KJ Jones
Brand Manager, 5.0 Mustang & Super Fords
January 10, 2011
Photos By: KJ Jones

Making Mustangs stronger by way of performing a cylinder heads, camshaft(s), and intake manifold swap has a long history with our Mustang hobby. Yes, the infamous HCI," exchange is a tried-and-true performance upgrade for bone-stock Ponies of any vintage, and over the years, we've presented many derivatives of the top-half trio for 5.0-liter engines using aftermarket pieces that we feel offer enthusiasts the best bang for their hard-earned bucks every time the throttle hits the floor.

It has only been a short time that we've been able to explore the effects of a full "top-half" exchange on Ford's 4.6-liter modular engine. Prior to 2006, complete upper-end upgrades for modular Mustang engines had been somewhat limited. Despite camshaft development and a wide variety of CNC-ported heads being offered for Two-Valve and Four-Valve bullets, affordable, non-custom intake manifolds for either were virtually nonexistent.

The Three-Valve engines of '05-'10 Mustang GTs unfortunately suffered from the same limitations with regard to development of affordable, aftermarket intake manifolds. It took nearly two years for sheetmetal pieces to hit the S197 scene, and an additional 365 days before a bolt-on, cast intake left the foundry. One of the reasons for the long delay is the fact that the factory-installed, composite intake is a solid piece in its own right-performing well on stock engines, and also holding its own on engines that are upgraded naturally aspirated mods and power adders.

Despite the manifold's great efficiency, however, engineers at Ford were forced to consider making improvements after studying the stock intake's effect on the engines in Ford Racing's FR500C Continental Challenge Mustangs. Basically, the stock piece's small runners choked the high-winding trey-valve, just as it hit the sweet spot in its power band (approximately 6,000-6,500 rpm). The result of all the intensive research and development is Ford Racing Performance Parts' new Three-Valve intake (PN M-9424-463V; $599.95), which was finally dispersed to the masses in 2010-nearly four years into S197's production before releasing its new manifold.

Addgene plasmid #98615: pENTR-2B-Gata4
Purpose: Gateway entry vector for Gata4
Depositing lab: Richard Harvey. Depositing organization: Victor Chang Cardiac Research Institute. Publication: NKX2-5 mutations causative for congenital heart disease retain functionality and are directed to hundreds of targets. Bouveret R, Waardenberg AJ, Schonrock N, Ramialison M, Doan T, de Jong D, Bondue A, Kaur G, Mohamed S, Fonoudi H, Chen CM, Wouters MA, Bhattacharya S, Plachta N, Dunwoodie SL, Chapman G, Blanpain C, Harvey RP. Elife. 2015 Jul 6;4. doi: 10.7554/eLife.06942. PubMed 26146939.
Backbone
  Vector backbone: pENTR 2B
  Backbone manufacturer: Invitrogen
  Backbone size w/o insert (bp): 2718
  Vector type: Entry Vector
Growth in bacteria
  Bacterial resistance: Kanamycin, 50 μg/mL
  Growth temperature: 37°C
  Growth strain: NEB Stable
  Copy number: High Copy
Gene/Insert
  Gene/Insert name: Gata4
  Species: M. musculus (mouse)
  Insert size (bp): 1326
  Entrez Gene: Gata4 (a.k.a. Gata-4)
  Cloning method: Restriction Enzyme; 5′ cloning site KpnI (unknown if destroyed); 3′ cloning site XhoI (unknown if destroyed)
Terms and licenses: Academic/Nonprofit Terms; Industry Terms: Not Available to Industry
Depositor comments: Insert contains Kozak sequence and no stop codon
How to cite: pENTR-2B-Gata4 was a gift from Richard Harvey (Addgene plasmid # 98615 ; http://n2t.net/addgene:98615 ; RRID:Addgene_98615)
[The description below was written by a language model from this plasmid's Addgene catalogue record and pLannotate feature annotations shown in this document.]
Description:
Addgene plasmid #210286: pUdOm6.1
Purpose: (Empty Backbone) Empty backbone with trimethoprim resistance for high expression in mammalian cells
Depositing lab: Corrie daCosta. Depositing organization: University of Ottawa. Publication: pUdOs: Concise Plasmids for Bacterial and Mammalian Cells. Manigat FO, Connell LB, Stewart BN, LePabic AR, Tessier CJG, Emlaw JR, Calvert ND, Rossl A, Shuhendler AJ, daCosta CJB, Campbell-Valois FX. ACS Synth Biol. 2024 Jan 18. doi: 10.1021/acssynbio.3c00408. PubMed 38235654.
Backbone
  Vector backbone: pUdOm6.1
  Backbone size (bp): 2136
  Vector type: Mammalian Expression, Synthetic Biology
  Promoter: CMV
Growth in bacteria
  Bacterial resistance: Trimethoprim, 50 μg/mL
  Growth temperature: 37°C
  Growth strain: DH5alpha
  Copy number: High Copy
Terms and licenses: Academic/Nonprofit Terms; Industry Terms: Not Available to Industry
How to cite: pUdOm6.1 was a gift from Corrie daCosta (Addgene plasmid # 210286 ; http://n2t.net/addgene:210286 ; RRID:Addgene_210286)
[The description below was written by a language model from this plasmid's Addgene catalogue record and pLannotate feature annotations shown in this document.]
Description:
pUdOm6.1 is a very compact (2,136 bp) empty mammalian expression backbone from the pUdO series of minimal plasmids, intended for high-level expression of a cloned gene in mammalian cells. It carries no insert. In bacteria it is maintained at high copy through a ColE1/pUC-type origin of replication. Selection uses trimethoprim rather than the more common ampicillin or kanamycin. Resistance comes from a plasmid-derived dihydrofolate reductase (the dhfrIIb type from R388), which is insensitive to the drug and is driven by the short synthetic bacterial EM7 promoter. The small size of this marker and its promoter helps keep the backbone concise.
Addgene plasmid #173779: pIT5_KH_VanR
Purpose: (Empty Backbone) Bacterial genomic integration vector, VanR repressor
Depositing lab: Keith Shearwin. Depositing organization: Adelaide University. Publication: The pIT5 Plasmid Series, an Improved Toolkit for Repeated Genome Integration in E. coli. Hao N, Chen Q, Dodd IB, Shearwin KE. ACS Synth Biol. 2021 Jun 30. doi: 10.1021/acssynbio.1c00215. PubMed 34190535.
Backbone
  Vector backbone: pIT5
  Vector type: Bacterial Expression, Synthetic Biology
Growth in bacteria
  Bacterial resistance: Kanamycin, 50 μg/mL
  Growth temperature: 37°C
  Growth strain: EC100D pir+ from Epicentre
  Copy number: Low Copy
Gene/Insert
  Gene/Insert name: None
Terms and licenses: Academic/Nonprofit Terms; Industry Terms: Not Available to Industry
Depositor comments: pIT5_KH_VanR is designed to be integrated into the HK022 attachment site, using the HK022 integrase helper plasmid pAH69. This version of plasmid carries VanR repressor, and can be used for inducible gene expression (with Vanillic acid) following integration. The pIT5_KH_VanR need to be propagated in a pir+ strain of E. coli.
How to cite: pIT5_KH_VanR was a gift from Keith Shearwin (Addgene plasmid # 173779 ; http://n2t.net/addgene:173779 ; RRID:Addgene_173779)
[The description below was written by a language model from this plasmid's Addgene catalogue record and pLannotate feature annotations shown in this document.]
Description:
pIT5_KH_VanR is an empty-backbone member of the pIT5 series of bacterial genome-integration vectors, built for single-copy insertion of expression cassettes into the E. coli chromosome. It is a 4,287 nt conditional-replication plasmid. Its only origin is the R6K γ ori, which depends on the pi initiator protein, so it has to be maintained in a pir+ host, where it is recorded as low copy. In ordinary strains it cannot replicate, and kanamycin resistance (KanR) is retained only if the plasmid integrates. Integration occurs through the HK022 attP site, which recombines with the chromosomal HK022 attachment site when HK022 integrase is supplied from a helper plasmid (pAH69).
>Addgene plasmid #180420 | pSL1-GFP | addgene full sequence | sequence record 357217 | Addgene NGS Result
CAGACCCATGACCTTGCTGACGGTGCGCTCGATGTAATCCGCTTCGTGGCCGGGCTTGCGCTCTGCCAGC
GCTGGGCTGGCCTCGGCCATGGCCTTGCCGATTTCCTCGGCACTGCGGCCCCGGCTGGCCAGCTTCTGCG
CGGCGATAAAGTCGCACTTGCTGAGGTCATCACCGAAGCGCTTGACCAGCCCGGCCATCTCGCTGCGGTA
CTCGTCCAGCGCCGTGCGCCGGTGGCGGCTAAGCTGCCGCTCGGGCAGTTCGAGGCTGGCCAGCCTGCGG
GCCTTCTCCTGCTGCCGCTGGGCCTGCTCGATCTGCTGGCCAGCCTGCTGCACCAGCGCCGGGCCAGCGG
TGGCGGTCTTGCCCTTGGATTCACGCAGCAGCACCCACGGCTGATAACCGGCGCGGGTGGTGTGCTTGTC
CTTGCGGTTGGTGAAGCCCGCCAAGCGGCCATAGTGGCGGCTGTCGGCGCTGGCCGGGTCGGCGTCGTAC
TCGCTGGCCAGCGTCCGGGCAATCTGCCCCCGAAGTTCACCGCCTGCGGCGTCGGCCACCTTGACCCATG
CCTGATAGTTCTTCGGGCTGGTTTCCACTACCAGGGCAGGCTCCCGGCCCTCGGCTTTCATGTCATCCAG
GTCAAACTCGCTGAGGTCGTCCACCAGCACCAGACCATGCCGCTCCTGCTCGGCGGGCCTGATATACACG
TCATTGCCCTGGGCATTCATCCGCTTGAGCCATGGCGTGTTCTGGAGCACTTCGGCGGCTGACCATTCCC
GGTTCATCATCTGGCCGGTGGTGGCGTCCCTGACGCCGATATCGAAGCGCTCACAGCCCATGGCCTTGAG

The arrival of FRPP's long-awaited Three-Valve intake piques our strong interest in seeing how it performs in a naturally aspirated environment, as one of the major players in a good, old H/C/I swap. That's right-no nitrous, blowers, or turbochargers are being used in this experiment. However, based on the intake's high-flow runner design, Three-Valve cylinder heads, and the general dynamics of modular engines, we suspect the new piece probably is exceptional when used with power adders. That's long been the case with its aftermarket Two- and Four-Valve counterparts, which have more than made their mark on boosted '99-'04 GTs, Mach 1s, and Cobras.

While we've experimented with two-thirds of the Three-Valve HCI swap in the past (bolted on various ported heads and higher-lift cams), we're excited about finally being able to take this type of performance testing all the way. The Mustang specialists at AMP Performance of Phoenix, Arizona, offer two upgrade packages for naturally aspirated S197s that we're checking out in this tech effort. Both performance systems are founded on the new intake manifold. They're amenable to enthusiasts on simple budgets (FRPP's manifold, CAI, and 62mm throttle body; $1,453 plus labor), as well as those who can afford to spend a bit more for serious "all-raw" power (everything in System 1, plus Fox Lake Power Products' ported Three-Valve cylinder heads and Comp camshafts; $4,443).

Your tech editor joined AMP's shop boss, Chris Ciolek, and technician Jesse Allen for a marathon parts-on/parts-off evaluation of both packages. The end results of all our efforts were outstanding, as you'll see when you read through this report in its entirety. Be sure to fully process the all-important dyno data.